People tuning in to a San Jose City Council meeting on YouTube might be interrupted by advertisements — something city officials said goes against the video platform’s own guidelines.

Ads for website builders, grocery delivery, hotel booking sites and other products and services are dotted into the city’s public video recordings uploaded to the platform, including council, commission and committee meetings. But YouTube’s “standard practices” are to not place ads on government meeting videos, city officials said.

Following recent inquiries by San José Spotlight, the city requested YouTube pull the ads and the company said it would do so within two weeks.

Craig Jutson, San Jose’s broadcast engineering and operations manager, said the city is aware of the occasional ads, and they appear whether a user is logged into a Google account or not. The city does not receive any revenue from the ads, nor does it have any settings on its channel that would affect the ads YouTube might post on videos.

“(YouTube) confirmed that it is standard practice to remove ads on all civics channels, including government officials and entities, politicians, political committees, third-party advocacy organizations and members of the national media,” Jutson told San José Spotlight.

Most of the ads, which run as long as two minutes, can be skipped after five seconds. The ads only appear on recorded versions of meetings, not during livestreams. Occasionally, YouTube overlays an ad near the bottom of the screen for YouTube Premium, a service that charges users $14 a month to have ad-free experiences across all of YouTube.

This screenshot shows an ad for MasterClass seen on a recording of a Sept. 25, 2023 San Jose Community and Economic Development Committee meeting.

It’s unclear how long the company has been allowing the apparent violation of its own policy to continue.

San Jose has been livestreaming and uploading its meeting videos to YouTube for more than three years, in an effort to expand access to city business. Officials say it’s a valuable fail-safe if the city’s other video hosting service, Granicus, has any issues. YouTube also allows videos to be recorded and streamed in high definition.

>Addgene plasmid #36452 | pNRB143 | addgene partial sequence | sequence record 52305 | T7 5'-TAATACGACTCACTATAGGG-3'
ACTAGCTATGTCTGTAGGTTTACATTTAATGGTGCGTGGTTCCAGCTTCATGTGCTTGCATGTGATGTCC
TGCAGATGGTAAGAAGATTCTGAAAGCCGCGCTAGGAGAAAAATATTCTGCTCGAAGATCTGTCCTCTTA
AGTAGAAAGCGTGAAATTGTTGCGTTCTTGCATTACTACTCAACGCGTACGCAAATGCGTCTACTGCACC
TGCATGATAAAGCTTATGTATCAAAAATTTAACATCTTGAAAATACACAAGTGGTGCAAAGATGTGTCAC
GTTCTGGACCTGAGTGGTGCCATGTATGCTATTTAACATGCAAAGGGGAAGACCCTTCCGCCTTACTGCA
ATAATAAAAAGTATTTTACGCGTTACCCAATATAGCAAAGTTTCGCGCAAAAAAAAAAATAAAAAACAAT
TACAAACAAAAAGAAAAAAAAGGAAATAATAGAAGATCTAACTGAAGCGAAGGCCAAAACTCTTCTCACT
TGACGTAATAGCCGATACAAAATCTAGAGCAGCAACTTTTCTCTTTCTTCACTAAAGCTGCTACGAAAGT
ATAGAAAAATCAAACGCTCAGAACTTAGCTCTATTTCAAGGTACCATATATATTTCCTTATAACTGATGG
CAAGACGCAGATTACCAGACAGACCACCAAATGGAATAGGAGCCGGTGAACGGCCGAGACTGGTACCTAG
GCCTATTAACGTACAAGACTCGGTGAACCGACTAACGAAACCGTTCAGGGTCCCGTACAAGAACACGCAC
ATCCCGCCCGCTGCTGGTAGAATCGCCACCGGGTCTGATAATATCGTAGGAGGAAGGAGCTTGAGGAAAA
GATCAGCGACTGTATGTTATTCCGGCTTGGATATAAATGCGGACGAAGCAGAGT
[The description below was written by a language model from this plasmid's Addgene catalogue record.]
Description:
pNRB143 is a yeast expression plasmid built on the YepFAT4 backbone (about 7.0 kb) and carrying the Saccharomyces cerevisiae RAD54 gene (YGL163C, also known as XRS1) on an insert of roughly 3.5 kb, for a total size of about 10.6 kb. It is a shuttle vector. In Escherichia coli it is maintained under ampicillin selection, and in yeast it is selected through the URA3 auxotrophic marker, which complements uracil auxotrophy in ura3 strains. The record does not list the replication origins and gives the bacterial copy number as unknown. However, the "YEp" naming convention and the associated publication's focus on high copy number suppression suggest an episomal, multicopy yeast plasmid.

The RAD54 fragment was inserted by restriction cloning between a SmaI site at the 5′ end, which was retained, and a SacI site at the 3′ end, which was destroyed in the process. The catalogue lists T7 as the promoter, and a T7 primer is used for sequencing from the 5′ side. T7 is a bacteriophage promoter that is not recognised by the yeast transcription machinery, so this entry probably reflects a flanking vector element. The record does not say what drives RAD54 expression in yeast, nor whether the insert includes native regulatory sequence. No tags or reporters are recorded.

Platforms like YouTube, a subsidiary of Google, and Facebook make billions of dollars in revenue from advertising they display across all their platforms worldwide.

As of Sept. 28 afternoon, ads were still visible on the city’s videos on YouTube.

Google did not immediately respond to requests for comment.

But ‘it’s the norm’

Advertising experts say the ads are not a big deal, especially in the age of prolific digital media.

“No harm whatsoever, it’s the norm,” Tim Hendrick, an associate professor of advertising at San Jose State University, told San José Spotlight. “The public has gotten jaded to just accepting there are going to be ads on any form of video, pretty much.”

Hendrick said the city’s aim is to make sure its messaging is reaching as many people as possible to inform residents and cover the city from potential complaints it is keeping decisions out of public view.

Eric Goldman, a law professor and co-director of the High Tech Law Institute at Santa Clara University School of Law, said YouTube is a helpful tool to meet goals of expanding access.

“Publishing video on a site like YouTube makes it more broadly available,” Goldman told San José Spotlight. “And because YouTube is generally user friendly, it’s actually a really good experience for the people watching it, putting aside the annoyance of the advertising.”

Goldman noted YouTube also provides the city another avenue to store and host its videos free of charge.

“Advertising is life. It’s what we live with. ... We’ve always lived with it. It’s going to be that way and it’s not going to change.”

Tim Hendrick, associate professor of advertising at San Jose State University

The city currently pays Granicus about $72,000 annually for a suite of software and web streaming services, including video hosting, agenda management and civic engagement tools, Jutson said. About $21,500 of that annual cost is directly attributed to video streaming and hosting.

The city also simulcasts its livestreams on area cable television to Comcast customers, Jutson said.

Hendrick said the ads that appear on city videos are likely slotted in automatically under algorithms that control distribution of untold millions of ads accompanying YouTube content and other videos on the internet.

“Advertising is life. It’s what we live with,” Hendrick said. “We’ve always lived with it. It’s going to be that way and it’s not going to change.”

Contact Joseph Geha at [email protected] or @josephgeha16 on X, formerly known as Twitter.

This story originally appeared in San José Spotlight.